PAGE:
Bahrain center soon to treat first SCD patient with Casgevy

Gene-editing therapy approved in Persian Gulf nation in December

Andrea Lobo, PhD avatar

by Andrea Lobo, PhD |


That milestone, announced in a release by the country’s regulatory authority, follows the center’s accreditation, which recognized its adherence to international standards for cell therapy and bone marrow transplant.

Bahrain, a small island nation in the Persian Gulf, approved Casgevy as a one-time treatment for SCD and TDT in December, shortly after it was conditionally approved in the U.K. and shortly before its approval by U.S. regulators.

A first SCD patient soon is to start the process of treatment with Casgevy at the Bahrain Oncology Center, one of the country’s leading providers of comprehensive care, the release stated.


SCD is caused by mutations in the HBB gene that result in the production of a faulty version of hemoglobin — the protein responsible for oxygen transport in red blood cells. This version of hemoglobin tends to clump inside red blood cells, causing them to acquire a sickle-like shape.

Defective red blood cells usually die prematurely and are prone to obstructing blood vessels, raising a person’s likelihood of anemia, painful vaso-occlusive crises (VOCs), and other disease symptoms.

Casgevy uses a gene-editing technology, called CRISPR/Cas9, to increase production of fetal hemoglobin, which is more effective at carrying oxygen than its adult counterpart. It does so by reducing the activity of the BCL11A gene, which encodes a protein that normally instructs the body to shut down fetal hemoglobin production after birth and increase production of the adult form of the protein, the one affected by SCD-causing mutations.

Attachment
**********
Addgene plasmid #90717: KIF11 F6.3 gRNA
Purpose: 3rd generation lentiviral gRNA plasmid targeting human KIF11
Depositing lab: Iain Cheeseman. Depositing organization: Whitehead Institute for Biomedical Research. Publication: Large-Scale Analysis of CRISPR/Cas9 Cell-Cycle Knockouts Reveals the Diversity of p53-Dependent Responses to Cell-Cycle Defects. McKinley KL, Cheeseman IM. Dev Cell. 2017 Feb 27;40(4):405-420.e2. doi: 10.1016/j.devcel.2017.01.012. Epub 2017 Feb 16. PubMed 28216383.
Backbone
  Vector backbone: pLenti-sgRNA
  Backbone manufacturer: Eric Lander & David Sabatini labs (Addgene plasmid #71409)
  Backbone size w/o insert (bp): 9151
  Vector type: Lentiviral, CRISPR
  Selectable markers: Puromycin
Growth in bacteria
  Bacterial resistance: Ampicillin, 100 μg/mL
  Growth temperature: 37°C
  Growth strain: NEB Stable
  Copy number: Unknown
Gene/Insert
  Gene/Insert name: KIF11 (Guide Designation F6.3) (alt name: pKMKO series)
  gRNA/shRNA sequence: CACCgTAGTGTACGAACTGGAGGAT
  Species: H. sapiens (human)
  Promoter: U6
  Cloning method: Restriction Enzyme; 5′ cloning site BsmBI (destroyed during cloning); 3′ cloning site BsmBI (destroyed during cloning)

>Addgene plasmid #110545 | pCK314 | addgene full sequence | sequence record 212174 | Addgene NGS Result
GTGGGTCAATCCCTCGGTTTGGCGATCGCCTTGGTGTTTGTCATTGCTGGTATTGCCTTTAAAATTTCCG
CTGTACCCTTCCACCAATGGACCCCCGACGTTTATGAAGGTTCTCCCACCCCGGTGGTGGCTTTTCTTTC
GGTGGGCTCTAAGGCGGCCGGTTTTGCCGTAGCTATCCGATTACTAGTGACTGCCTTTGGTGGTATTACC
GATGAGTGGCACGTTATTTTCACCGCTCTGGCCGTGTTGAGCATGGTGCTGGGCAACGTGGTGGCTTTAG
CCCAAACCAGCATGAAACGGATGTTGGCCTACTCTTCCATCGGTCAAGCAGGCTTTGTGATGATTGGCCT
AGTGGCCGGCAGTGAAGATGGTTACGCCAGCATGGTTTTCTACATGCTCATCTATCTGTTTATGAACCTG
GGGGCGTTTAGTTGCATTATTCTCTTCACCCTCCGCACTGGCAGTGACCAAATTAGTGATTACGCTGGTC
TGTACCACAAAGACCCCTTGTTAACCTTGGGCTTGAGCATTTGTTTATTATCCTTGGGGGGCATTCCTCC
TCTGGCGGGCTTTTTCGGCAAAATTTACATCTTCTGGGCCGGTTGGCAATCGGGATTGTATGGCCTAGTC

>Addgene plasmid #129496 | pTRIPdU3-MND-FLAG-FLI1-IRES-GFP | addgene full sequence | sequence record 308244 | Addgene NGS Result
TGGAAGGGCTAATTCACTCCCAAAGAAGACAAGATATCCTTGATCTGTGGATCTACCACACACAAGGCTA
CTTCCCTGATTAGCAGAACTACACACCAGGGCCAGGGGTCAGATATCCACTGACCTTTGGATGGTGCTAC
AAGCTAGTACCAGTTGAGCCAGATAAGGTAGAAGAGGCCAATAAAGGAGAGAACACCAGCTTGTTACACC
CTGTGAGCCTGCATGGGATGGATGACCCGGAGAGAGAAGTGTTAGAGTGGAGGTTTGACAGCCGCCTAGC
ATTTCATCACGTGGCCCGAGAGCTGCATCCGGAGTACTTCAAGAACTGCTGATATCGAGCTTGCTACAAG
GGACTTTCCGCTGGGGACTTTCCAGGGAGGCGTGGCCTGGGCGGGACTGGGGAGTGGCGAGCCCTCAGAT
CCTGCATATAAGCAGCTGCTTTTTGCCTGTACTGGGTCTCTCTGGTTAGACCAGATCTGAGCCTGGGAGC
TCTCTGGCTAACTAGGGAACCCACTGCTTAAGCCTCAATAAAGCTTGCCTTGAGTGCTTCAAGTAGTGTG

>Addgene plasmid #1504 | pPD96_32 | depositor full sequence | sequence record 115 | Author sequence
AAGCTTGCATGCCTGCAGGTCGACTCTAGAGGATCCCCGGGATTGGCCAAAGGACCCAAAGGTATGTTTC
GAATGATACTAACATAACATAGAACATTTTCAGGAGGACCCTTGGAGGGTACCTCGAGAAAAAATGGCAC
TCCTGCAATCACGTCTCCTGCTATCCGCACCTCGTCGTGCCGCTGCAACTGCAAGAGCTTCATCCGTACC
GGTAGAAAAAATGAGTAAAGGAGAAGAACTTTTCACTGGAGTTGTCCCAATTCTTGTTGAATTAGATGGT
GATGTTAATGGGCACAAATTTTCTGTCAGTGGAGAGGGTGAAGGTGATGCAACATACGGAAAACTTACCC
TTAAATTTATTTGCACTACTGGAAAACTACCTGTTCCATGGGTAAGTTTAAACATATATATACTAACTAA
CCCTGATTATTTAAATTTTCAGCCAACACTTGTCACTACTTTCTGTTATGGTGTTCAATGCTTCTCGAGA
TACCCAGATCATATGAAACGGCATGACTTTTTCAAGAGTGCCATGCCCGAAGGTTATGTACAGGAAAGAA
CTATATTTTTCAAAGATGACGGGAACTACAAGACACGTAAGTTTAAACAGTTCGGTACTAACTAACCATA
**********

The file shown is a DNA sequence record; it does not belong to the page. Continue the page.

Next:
Therapy, a one-time infusion, has process requiring multiple steps

The treatment involves collecting a patient’s hematopoietic stem cells — cell precursors that can give rise to all mature blood cell types — and editing them in a lab. After the patient undergoes chemotherapy to destroy defective cells, the edited cells are returned via a stem cell transplant.

Transplanted cells are expected to survive and multiply in the bone marrow, generating red blood cells that are capable of producing fetal hemoglobin. As such, the therapy is expected to prevent red blood cell sickling and reduce the frequency and severity of VOCs.

The overall process of treatment, including the manufacturing of each patient’s cells, preparing the patient for treatment, and administering the edited cells, can take up to one year and only be performed at authorized centers.

The U.S. Food and Drug Administration approved Casgevy to treat SCD patients, ages 12 and older, experiencing recurrent VOCs, making it the country’s first therapy using CRISPR gene-editing technology. The therapy also is conditionally approved in the European Union for SCD patients, starting at age 12, with recurrent VOCs, and is approved in Saudi Arabia.

The launch of the Casgevy program at the Bahrain center is a collaborative effort between the country’s National Health Regulatory Authority, Ministry of Health, Royal Medical Services, and government hospitals.